Key Inflation Measure Hit 40-Year-High; Consumer Spending Rises Sharply

By Bryan Jung
Bryan Jung
Bryan Jung
Bryan S. Jung is a native and resident of New York City with a background in politics and the legal industry. He graduated from Binghamton University.
April 29, 2022 Updated: April 29, 2022

An inflation measure closely tracked by the Federal Reserve hit a 40-year-high.

The Commerce Department’s Personal Consumption Expenditures (PCE) price index increased by 6.6 percent in the 12 months from March last year, the highest annual gain since January 1982, outpacing February’s year over year gain of 6.3 percent.

The PCE price index shot up 0.9 percent in March, the largest increase since September 2005, after climbing 0.5 percent in February.

The index, when not factoring in food and energy, rose 5.2 percent, a slightly smaller increase than 5.3 percent a month ago.

Inflation is expected to remain uncomfortably high for the unforeseeable future.

The largest surge in monthly inflation rates since 2005, which overshot the Fed’s 2 percent rate, has pushed the Federal Reserve into an aggressive stance, with an expected hike in interest rates by 50 basis points next week.

Meanwhile, inflation in the service industry has gone up across the board, led by international travel, as well as dining and hotel accommodations, as consumers focus on recreation.

There was also an increase in health care spending and transportation services.

Consumer Spending Rises

American consumer spending did better than expected in March, increasing by 1.1 percent amid strong demand for services, according to the Commerce Department on April 29.

Economists are hopeful that the signs of positive consumer spending heading into the second quarter will offset fears of a recession, after the economy contracted in the first quarter.

Consumers are spending more on services like travel and dining. The rising cost of gasoline and food was offset by less spending on durable goods, which fell for the second month in a row, with fewer vehicle purchases and parts.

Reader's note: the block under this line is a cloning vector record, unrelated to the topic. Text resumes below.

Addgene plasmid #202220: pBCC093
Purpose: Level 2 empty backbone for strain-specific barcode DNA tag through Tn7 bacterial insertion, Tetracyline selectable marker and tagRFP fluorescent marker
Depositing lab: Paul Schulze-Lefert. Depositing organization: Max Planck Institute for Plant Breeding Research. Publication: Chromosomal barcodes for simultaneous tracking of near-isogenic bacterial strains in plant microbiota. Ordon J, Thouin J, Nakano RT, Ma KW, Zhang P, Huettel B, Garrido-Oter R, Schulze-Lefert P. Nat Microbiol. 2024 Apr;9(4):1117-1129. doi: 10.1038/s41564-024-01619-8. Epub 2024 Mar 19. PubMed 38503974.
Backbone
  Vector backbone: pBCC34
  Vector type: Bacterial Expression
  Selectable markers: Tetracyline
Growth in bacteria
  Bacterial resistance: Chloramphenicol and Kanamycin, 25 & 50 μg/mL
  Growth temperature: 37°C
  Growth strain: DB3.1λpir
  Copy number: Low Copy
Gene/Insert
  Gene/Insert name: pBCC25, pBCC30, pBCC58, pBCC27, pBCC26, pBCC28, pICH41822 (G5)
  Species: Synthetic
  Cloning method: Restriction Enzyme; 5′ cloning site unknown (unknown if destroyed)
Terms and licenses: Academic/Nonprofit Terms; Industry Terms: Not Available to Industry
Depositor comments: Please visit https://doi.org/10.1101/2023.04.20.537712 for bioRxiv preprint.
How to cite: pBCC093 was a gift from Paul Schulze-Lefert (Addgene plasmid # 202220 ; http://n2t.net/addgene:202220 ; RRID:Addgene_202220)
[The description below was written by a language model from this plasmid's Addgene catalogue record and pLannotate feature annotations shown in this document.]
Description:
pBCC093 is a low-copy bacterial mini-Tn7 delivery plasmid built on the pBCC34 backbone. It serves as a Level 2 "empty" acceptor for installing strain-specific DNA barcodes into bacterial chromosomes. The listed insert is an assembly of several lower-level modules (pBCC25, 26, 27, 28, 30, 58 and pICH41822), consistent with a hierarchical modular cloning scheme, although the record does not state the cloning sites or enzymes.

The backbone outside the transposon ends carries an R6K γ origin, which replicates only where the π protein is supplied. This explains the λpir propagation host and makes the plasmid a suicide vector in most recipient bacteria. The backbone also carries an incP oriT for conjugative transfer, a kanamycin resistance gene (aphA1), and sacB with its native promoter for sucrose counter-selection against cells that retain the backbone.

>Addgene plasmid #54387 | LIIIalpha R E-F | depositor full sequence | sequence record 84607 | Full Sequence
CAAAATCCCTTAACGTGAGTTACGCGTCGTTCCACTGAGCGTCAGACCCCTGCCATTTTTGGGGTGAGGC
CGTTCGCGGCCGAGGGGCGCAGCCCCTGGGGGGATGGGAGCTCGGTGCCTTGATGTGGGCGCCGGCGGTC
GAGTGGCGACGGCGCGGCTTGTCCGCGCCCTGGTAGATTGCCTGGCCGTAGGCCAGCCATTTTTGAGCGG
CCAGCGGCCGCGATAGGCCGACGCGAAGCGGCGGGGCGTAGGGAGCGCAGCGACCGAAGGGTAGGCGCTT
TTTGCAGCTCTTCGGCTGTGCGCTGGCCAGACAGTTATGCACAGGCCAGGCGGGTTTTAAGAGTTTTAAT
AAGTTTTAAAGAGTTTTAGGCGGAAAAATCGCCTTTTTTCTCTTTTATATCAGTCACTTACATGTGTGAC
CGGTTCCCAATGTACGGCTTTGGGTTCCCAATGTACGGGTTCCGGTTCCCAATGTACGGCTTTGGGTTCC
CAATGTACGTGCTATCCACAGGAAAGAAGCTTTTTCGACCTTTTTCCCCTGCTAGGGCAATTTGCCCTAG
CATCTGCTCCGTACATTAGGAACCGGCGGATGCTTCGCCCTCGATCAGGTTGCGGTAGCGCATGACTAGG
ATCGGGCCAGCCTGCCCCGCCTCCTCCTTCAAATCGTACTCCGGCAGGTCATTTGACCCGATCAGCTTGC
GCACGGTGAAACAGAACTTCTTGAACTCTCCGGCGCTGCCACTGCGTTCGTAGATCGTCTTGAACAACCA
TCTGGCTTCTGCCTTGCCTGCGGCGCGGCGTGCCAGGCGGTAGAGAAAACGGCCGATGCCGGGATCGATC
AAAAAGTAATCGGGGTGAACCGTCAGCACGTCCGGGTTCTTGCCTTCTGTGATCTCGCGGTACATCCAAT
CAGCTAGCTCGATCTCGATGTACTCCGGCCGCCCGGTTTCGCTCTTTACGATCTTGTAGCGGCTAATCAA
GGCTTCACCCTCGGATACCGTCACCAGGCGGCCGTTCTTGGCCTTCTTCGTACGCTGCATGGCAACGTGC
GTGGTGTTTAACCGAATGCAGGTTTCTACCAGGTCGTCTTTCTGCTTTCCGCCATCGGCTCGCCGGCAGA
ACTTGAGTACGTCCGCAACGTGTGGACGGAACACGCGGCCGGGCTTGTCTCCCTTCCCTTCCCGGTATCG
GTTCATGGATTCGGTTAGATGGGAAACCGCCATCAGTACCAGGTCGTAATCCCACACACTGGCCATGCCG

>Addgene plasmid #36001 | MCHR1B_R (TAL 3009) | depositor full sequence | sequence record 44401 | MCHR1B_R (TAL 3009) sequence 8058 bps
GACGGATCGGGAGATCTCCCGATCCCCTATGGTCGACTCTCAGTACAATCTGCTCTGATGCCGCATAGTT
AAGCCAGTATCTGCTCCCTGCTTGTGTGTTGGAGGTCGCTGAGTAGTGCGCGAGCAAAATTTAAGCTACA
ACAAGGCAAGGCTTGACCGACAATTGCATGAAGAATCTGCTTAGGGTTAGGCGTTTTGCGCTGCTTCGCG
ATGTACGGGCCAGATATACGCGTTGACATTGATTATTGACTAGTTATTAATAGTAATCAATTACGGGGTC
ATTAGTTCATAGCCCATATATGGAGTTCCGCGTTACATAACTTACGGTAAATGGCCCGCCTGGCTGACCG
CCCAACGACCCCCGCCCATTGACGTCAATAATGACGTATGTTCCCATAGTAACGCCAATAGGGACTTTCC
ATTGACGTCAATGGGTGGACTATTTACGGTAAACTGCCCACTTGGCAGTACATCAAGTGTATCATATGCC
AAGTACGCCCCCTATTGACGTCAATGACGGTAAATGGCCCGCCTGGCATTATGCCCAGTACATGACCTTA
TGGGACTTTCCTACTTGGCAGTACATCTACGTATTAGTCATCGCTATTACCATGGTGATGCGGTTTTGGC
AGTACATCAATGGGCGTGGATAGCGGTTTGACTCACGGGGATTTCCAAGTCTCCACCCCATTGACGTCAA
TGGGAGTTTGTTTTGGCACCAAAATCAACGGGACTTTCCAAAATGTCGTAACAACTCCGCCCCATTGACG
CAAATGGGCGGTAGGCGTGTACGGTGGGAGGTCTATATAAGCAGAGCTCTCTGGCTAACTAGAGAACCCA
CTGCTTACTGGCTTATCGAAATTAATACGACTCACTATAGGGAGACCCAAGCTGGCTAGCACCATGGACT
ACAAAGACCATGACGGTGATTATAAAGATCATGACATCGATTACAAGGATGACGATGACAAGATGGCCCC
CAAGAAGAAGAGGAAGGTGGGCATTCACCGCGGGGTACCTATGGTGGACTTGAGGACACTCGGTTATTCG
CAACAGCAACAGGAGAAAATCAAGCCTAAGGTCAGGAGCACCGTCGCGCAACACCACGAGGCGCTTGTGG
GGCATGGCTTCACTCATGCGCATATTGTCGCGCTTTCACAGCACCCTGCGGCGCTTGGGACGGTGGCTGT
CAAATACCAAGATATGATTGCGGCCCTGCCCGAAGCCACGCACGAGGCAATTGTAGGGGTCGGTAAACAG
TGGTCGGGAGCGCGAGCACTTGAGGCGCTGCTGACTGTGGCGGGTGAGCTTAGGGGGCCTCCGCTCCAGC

Energy prices dramatically rose 33.9 percent while food prices increased 9.2 percent, according to the Commerce Department.

A shift in spending from goods to services is seen as a sign of easing pressure on supply chains.

Personal income climbed 0.5 percent, an estimated $107.2 billion, from the previous month, but was a slower rise than the 0.9 increase in overall inflation in March.

Disposable personal income increased by $89.7 billion, or 0.5 percent.

“The increase in personal income in March primarily reflected an increase in compensation, proprietors’ income, personal income receipts on assets, and government social benefits,” said Commerce.

The savings rate fell to 6.2 percent in March, the lowest in nine years, as some Americans tapped into their savings to offset inflated prices of goods.

Other data from April 29 showed worker compensation hitting its largest increase in at least 21 years of 1.4 percent in the first quarter, as companies boost wages in a bid to keep or attract workers in a scarce labor market.

Labor Costs Climb

The unemployment rate was at 3.6 percent in March as salaries grew, but in an ominous sign for the Biden administration, U.S. GDP contracted at a 1.4 percent annual rate in the first quarter of 2022.

One of the main causes includes a widening of the trade deficit, due to high domestic demand for imports and inventory issues with companies.

The Labor Department on April 29 released its separate Employment Cost Index (ECI), which takes into account labor costs. The index jumped 1.4 percent in the first quarter after a 1 percent increase in the fourth quarter of 2021, which was the largest increase since data was recorded in 2001.

Labor costs climbed 4.5 percent on a year-on-year basis after jumping 4 percent in the fourth quarter, another record high.

The ECI is widely used by policymakers and economists to measure labor market data and is an important predictor of core inflation.

The labor market is at near maximum employment, with a record 11.3 million job openings at the end of February.

High inflation eroded the 1.2 percent gains in wages and salaries in the last quarter, which rose 1 percent in the fourth quarter, up 4.7 percent year-on-year.

Inflation-adjusted wages fell 3.6 percent year on year, while benefits went up by 1.8 percent after increasing 0.9 percent in the fourth quarter of 2021.

The disappointing numbers are beginning to dim things in Washington for Biden and the Democrats running for Congress in the midterms, with public opinion being negative on rising inflation.

The president has repeatedly touted his administration’s economic policies by pointing to job market growth and solid consumer spending as evidence that his policies have helped Americans, but the 1.4 percent contraction of the economy has not helped.

Reuters contributed to this report.

Bryan Jung
Bryan S. Jung is a native and resident of New York City with a background in politics and the legal industry. He graduated from Binghamton University.